This Monday Eric, Ingrid and I saw Alice in Wonderland, a ballet at Kungliga Operan.
This ballet was originally created for and by the Royal Opera House in London and has now been exported wholesale to Stockholm, with the original choreography by Christopher Wheeldon, scenography, and everything else.
The performance was spectacular and wonderfully crazy, quite befitting Alice’s crazy adventures.
The costumes and scenography were fanciful and colourful, yet also stylish. I loved the ingeniously designed Cheshire cat – a giant cat of disconnected parts moved around by invisible dancers in black costumes. The fabulously choleric and bloodthirsty, blood-red queen was also memorable.
Alice herself was almost pale in comparison to the rest of the characters. But so she is in the book: she is an observer, pulled in to the craziness against her own will, rather than participating whole-heartedly.
I was a bit sceptical initially to the idea of making a ballet of Alice in Wonderland. So much of the book is about word-play and nonsensical use of language – how can you possibly translate that into dance? Surprisingly well, for the most part. A tap-dancing Mad Hatter in the middle of a ballet was nonsensical enough; a whirling and almost overwhelming dance of flowers was another.
The decorations of course played a major role in making the book’s crazy dream world real. The Cheshire cat was one clever solution; using projected video sequences for Alice’s falling through the tunnel and for her growing and shrinking was another.
I am no connaisseur of classical music so I cannot say much about the score, other than that I liked it, and that it fit the ballet perfectly.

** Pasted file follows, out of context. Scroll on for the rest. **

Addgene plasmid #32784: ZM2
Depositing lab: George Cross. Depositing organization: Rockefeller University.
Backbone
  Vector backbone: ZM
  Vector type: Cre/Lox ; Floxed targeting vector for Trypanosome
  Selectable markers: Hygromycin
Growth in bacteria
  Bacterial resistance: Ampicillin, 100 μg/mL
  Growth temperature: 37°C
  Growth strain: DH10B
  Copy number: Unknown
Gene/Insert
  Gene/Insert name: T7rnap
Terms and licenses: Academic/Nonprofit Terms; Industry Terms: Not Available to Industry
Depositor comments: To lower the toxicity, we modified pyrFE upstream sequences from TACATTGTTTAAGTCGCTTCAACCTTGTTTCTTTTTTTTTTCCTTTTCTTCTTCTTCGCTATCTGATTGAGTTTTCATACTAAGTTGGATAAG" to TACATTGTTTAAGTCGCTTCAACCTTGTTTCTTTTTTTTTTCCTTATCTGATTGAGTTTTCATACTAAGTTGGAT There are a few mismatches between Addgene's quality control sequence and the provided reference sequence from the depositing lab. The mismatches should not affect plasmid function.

It was a long time since I read the actual book and my recall of the plot is mostly based on the Disney version, of which I feel rather ashamed. I had no recollection of the scenes from the book that didn’t make it into the movie – the one with the Duchess and the Cook and the Pig Baby for example, which was wonderfully over-the-top and grotesque on scene.
I had also forgotten that the trial in the end of the story is about a case of stolen jam tarts. In this ballet version the plot line of a Knave of Hearts stealing jam tarts is extended into the real world at the very beginning of the story, before Alice goes down the rabbit hole. A gardener’s boy is accused of stealing a jam tart (while in fact it was given to him by Alice). And to complicate things further, Alice is in love with that boy, so we get a whole extra plot thread of young love. Rather unnecessary in my opinion, because it really doesn’t contribute to the larger picture, other than giving the two a chance to perform some quite romantic but boring but love duets.
But that’s a minor quibble; overall it was a wonderful performance that I really enjoyed.